Cub Scout Resident Camp: 'Quality Fun' for Growing Boys
By Kathy Vilim DaGroomes
The best council Cub Scout resident camp programs rely on 10 key elements to provide an awesome experience that introduces younger boys to the BSA's outdoor programs.
Last summer, more than 100,000 Cub Scouts and Webelos Scouts representing 14,000-plus packs attended a council-organized Cub Scout resident camp with their parents and adult leaders.
In most cases, they camped for three days and two nights. And they had fun.
Fun is the most important ingredient in a council-organized Cub Scout resident camp program. A visit to either of two campsGilbert Ranch Webelos Resident Camp near Portland, Ore., or the Cub World program at Camp Garrison outside of Philadelphia, Pa.demonstrates how top council programs produce this important outcome.
Because boys have high expectations for what qualifies as fun, it's important that a resident camp meet those expectations from the first minute. Both Gilbert Ranch and Camp Garrison have mastered the art.
The setting is the main street which runs through the middle of the Western-themed frontier town at Gilbert Ranch Webelos Resident Camp, the Cascade Pacific Council property in northwest Oregon.
About 150 Webelos Scouts, adult leaders, parents, and camp staff scurry about on the street after lunch. Assistant Cubmaster Gary Durr of Pack 770, Vancouver, Wash., pauses to explain why he calls the street "fun street."
"The boys have been overwhelmed with the amount of stuff to do," Durr says. "The people, the kids, the atmosphere all make it fun ... there's just a lot of excitement here."
A few weeks later, in eastern Pennsylvania, another Cub Scout leader, this time at the Cradle of Liberty Council's Camp Garrison, also finds ... fun.
"I wanted the boys, who are in their last year as Webelos Scouts, to do something different, something that was just fun, and this certainly fills the bill," says Diane Miller, a Webelos den leader coach for Pack 8, Downingtown, Pa. "In fact, it overfills the bill."
The boys from Pack 8 are camping at Fort Akela, one of four theme areas at the Camp Garrison Cub World program. They are so enthused about participating in the program activities that their leaders are already discussing bringing them back for a second camping session.
"It's always great to hear that boys are having fun at Cub Scout resident camp," says Dave Proehl, associate national director of the Cub Scout Division. "It's what a good resident camp is in the business to provide."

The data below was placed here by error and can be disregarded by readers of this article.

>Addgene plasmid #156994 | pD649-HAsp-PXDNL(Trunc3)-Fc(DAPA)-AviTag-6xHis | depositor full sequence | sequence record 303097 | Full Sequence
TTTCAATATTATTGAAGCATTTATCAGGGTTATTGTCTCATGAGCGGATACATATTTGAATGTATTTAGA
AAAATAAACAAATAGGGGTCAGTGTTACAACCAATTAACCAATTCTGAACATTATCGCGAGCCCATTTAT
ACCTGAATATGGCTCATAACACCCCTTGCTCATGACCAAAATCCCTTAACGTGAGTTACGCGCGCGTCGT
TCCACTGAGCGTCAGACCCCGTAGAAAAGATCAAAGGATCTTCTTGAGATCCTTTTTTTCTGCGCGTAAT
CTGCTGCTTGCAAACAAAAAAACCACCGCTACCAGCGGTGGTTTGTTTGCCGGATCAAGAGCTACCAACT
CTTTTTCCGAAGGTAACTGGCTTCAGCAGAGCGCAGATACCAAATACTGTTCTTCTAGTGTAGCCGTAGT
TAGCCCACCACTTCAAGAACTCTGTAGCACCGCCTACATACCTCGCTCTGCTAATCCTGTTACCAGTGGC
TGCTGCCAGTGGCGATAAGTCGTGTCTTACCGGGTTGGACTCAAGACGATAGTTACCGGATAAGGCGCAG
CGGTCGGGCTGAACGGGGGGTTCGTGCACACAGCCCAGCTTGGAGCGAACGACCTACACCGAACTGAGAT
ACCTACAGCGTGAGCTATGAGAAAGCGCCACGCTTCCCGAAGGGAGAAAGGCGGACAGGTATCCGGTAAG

However, the best resident camps want Cub Scouts to have both "quality fun" and an awesome time, adds Proehl. To ensure this, they incorporate 10 core elements that form a foundation for a successful program.
These elements (described in boxes throughout this article) include such items as topnotch camp leadership and a quality, trained camp staff; customer service; and a safe environment.
Every council can incorporate these elements into a summer Cub Scout resident camp program, says Proehl, adding that the benefits to Cub Scouts as well as to a council's Cub Scout camping program are numerous.
"Cub Scouts can grow within a safe, creative, educational place and program," he points out, awakening and fostering in them the desire to move from Cub Scouting to Boy Scouting.
"By giving the boys camp programs with a purpose and activities which meet their needs and interests, they will learn skills, resourcefulness, self-reliance, the art of living and working with others, an appreciation of nature, a love of God's creations, and, especially, the ethical education that is so crucial to their overall development."
Councils benefit by offering Cub Scouts and Webelos Scouts a summer program that maintains their interest and provides quality outdoor adventure. In the process, boys and their parents become familiar with council camps and facilities. And, most importantly, Cub Scouts and Webelos Scouts are attracted to and retained in the program.
Councils that provide the quality fun that boys, adult leaders, and parents deserve at Cub Scout resident camp might make it look easy. But the camp leadership and staff work hard to make sure all 10 key factors are in place.
And when everything comes together, resident campers grow in three ways socially, physically, and spiritually.
In addition, of course, to having fun.
Kathy Vilim DaGroomes is Associate Editor of Scouting magazine.
May-June 2001 Table of Contents
Copyright © 2001 by the Boy Scouts of America. All rights thereunder reserved; anything appearing in Scouting magazine or on its Web site may not be reprinted either wholly or in part without written permission. Because of freedom given authors, opinions may not reflect official concurrence.